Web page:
Debeucci
10-30-2013, 08:30 AM
What are the main differences between the professional reviewing publications?

For example, I know Kirkus doesn't review Mass market paperback (why not?) and that Booklist is from the ALA.

Other than that, are there differences in the way they review or what they represent, or do they just all overlap? Do one tend to review a genre over another, or do more YA over adult? etc... Is one more prestigious than another? Are some known for certain traits?

Just curious.

How does a starred review affect the sales of a book? I know a lot of it is subjective but I've always wondered if the ROI for paying for a professional review is worth it. It's not cheap after all.

Thanks

eqb
10-30-2013, 02:10 PM
Publishers Weekly, Booklist, Library Journal, and Kirkus don't charge for reviews. There is a "paid for" review option available from Kirkus, but that's not a review that counts anywhere, imo.

Your publisher should be taking care of this for you, though.

Girl Friday
10-30-2013, 07:30 PM
I never understand why the Kirkus reviews are so prestigious, I think they're terrible. Two paragraphs of synopsis and a line or two of actual review.

Filigree
10-30-2013, 09:26 PM
Assigned value. Kirkus has status because publishers, readers, and authors have given it that authority over the years, for better or worse. I agree that the reviews could have more actual *meat* in them than regurgitated jacket copy.

eqb
10-30-2013, 09:52 PM
PW seems to give more detailed reviews. Same with Library Journal and Booklist.

Filigree
10-30-2013, 11:17 PM
At least in my genres (fantasy and romance) Booklist and Library Journal seem to have more useful reviews. Of course, I haven't followed Kirkus for science fiction and fantasy reviews for years, so this is probably just my bias speaking.

eqb
10-30-2013, 11:35 PM
The main thing to take away is that the author does not pay for these reviews.

Perhaps the OP misread the Kirkus site and mis-extrapolated from there, but it's the publisher's responsibility to send ARCs to the major review publications, and they do that three to six months before the book's release date.

Debeucci
10-30-2013, 11:58 PM
Hi,

I'm aware that the author does not pay for reviews. That doesn't mean that there isn't a cost associated with having it reviewed. My main question is what the differences were between the major review publications and how they impact the sales and market of a book as opposed to dozens of respected larger genre review sites.

I wonder if there are metrics that show the difference in book sales for a trade pub reviewed book as opposed to one not reviewed by any of the trade pubs, or say a starred review in library sales over one that isn't starred...etc...obviously would have to be aggregated to an extent.

Thanks.

eqb
10-31-2013, 12:21 AM
I'm aware that the author does not pay for reviews. That doesn't mean that there isn't a cost associated with having it reviewed.

What cost? Your publisher doesn't pay for those reviews either. (Other than paying to print the ARC and mail it.)

Debeucci
10-31-2013, 12:52 AM
Ok, fine. There is zero financial cost to a trade publication review for a publisher. I misspoke and was just trying to not create separate publisher/self publishing categories in the discussion.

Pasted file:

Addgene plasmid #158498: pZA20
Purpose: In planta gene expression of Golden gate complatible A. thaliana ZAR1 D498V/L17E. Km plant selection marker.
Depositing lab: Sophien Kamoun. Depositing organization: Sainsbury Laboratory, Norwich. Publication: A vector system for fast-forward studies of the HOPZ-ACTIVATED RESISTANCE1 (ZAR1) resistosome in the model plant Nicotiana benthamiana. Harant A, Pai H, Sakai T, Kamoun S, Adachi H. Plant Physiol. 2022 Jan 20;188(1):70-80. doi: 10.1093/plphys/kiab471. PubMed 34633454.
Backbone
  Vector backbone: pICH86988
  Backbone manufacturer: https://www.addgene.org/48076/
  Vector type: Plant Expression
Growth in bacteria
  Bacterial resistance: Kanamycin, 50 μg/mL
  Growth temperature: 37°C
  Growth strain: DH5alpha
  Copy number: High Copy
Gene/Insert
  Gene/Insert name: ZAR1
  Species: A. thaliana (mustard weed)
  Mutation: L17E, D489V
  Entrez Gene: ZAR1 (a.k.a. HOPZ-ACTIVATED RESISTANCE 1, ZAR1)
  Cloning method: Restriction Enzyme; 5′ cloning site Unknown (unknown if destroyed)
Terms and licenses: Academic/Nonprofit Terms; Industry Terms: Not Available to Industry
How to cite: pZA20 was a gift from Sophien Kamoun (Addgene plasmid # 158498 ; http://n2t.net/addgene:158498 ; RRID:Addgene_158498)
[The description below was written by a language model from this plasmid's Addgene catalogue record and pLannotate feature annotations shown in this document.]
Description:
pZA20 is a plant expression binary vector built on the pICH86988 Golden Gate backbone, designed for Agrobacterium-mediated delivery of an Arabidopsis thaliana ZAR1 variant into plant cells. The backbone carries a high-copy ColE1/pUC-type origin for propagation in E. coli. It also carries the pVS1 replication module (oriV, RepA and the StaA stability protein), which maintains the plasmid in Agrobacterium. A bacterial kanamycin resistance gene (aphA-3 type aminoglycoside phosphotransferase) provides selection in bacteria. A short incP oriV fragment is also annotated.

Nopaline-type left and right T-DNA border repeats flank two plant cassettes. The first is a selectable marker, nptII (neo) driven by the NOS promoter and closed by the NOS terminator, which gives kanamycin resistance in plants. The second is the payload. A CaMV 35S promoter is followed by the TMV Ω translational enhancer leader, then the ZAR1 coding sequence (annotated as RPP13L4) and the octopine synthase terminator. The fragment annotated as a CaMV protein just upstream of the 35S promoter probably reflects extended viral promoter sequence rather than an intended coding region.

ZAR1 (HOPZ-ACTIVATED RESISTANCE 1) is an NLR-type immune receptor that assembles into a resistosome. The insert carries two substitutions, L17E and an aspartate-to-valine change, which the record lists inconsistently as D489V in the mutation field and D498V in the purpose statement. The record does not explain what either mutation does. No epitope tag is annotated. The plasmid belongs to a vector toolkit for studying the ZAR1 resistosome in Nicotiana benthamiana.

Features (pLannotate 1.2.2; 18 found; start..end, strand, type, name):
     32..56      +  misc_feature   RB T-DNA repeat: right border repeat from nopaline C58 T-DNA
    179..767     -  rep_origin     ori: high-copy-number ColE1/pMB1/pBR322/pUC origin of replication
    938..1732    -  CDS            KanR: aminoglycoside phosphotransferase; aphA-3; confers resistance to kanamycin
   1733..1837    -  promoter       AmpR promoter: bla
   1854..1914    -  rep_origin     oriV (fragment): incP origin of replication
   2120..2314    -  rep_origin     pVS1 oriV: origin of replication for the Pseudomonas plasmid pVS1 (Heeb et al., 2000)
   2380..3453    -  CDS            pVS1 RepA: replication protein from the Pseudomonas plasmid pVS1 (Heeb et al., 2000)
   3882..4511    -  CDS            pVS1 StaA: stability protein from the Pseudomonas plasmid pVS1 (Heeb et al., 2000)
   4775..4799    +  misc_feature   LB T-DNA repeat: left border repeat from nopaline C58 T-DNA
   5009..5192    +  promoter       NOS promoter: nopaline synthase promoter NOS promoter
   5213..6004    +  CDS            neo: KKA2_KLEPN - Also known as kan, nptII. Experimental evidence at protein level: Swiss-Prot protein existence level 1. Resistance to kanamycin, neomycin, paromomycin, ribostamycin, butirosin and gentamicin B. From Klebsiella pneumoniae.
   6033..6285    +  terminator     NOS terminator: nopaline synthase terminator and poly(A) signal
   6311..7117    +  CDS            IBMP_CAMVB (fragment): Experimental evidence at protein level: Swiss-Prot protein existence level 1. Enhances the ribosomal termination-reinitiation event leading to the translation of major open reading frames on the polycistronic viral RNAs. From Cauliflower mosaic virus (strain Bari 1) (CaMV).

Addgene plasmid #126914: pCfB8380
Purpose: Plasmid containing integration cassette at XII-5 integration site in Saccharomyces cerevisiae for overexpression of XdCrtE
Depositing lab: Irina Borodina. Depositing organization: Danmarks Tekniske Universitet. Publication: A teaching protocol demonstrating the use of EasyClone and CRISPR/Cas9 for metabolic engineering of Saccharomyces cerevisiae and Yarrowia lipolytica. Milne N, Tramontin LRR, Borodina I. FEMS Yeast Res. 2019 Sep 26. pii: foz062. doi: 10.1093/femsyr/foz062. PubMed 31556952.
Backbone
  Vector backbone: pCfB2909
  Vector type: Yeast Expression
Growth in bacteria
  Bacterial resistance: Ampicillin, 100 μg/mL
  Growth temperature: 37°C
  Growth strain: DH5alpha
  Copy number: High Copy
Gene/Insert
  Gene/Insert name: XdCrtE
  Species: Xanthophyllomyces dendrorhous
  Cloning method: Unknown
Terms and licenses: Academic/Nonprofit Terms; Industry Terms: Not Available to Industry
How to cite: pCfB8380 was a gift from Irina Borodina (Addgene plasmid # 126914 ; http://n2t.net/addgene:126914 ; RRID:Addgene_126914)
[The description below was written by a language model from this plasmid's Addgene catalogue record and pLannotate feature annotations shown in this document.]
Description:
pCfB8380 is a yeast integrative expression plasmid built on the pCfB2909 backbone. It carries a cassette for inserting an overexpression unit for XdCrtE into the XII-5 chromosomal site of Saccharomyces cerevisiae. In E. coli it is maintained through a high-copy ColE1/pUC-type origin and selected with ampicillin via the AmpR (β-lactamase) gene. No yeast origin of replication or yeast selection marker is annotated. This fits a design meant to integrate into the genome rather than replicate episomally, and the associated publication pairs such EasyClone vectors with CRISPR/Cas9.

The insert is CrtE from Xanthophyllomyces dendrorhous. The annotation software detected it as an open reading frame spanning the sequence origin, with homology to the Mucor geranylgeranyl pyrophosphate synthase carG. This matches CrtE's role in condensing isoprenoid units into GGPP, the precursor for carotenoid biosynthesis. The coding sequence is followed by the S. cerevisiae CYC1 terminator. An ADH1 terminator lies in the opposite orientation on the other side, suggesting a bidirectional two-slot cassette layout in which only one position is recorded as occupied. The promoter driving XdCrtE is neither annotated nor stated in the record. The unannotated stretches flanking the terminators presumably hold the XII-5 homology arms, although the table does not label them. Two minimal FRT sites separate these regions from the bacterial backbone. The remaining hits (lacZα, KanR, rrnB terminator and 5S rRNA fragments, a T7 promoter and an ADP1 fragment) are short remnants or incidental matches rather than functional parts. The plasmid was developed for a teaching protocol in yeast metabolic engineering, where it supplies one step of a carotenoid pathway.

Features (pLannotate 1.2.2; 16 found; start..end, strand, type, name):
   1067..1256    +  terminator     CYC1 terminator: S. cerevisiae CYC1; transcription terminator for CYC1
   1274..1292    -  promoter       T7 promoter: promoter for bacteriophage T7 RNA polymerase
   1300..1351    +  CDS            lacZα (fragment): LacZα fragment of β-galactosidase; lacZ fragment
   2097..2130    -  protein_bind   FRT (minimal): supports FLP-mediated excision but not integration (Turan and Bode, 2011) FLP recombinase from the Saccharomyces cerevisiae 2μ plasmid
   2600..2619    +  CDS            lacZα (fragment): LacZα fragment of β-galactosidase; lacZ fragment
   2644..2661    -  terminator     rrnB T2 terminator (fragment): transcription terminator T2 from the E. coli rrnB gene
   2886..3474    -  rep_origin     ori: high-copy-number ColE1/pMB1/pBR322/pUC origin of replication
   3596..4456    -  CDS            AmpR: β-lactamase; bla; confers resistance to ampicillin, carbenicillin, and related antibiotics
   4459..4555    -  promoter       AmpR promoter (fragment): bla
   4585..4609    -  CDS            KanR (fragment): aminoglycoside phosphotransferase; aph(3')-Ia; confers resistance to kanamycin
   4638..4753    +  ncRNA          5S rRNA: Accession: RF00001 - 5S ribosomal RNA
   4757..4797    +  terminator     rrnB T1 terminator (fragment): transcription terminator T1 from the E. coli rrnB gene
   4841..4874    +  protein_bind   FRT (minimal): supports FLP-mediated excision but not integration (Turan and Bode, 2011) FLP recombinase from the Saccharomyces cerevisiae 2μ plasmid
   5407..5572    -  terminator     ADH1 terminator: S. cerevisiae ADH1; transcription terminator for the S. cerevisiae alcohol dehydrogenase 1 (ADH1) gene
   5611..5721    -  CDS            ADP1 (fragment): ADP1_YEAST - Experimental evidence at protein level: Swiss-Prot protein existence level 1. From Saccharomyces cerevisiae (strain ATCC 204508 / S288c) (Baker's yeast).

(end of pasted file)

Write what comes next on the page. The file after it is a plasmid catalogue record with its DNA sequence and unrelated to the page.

I honestly don't care about that portion of the topic and wanted to focus on the organizations.

RedWombat
10-31-2013, 01:26 AM
Honestly, this is the sort of thing it's really hard to do a double-blind study for--it's not like you can have the identical book come out twice and it's reviewed once and not the other times. Did this book tank because it didn't get a review, or because it didn't get placement on the front tower, or were kids out of school on a long weekend the week of release and parents took them to the bookstore just to try to wear them down and picked up a copy while they were there? (Heck, I had a friend just miss the bestseller list because her release weekend came opposite Hurricane Sandy, meaning that the warehouses didn't ship over a sizeable area for quite awhile and certainly nobody was buying books. There are factors that nobody can control for, and it's really hard to say what a review is worth.)

Kirkus is known for being harsher than the others--whether this is true or not, I do not know, but getting a good review from Kirkus as opposed to a mere synopsis (or worse, synopsis-with-savaging) will make some editors and agents very happy.

I've known people who say that a Kirkus starred review makes them sit up and take notice--I've also known people for whom such things came out too late to affect their institution's ordering policy.

(Tangentially, School Library Journal, which reviews children's books specifically, tries to put out reviews and awards VERY early because of the long lead time on library orders for the school year.)

So how's that for an unhelpful answer?

James D. Macdonald
10-31-2013, 02:14 AM
Some libraries can only buy books that have been reviewed in LJ. Others can only buy books with starred reviews in LJ.

Other markets may use various of the review mags in the same way.

Debeucci
10-31-2013, 02:16 AM
Thanks for the information, fellas.

What about Booklist and Publisher's Weekly? Wait, I thought Booklist was the American Library Association. What's the difference then between them and LJ?

Thanks again.

GingerGunlock
10-31-2013, 02:56 AM
Some libraries can only buy books that have been reviewed in LJ. Others can only buy books with starred reviews in LJ.

Other markets may use various of the review mags in the same way.


Library Journal reviews (and Publisher's Weekly) are what my prior boss based her purchases on for the library. New boss is giving a little more latitude, but still, LJ and PW are what we're looking at (and Kirkus, though personally, I find it far less pleasurable to browse).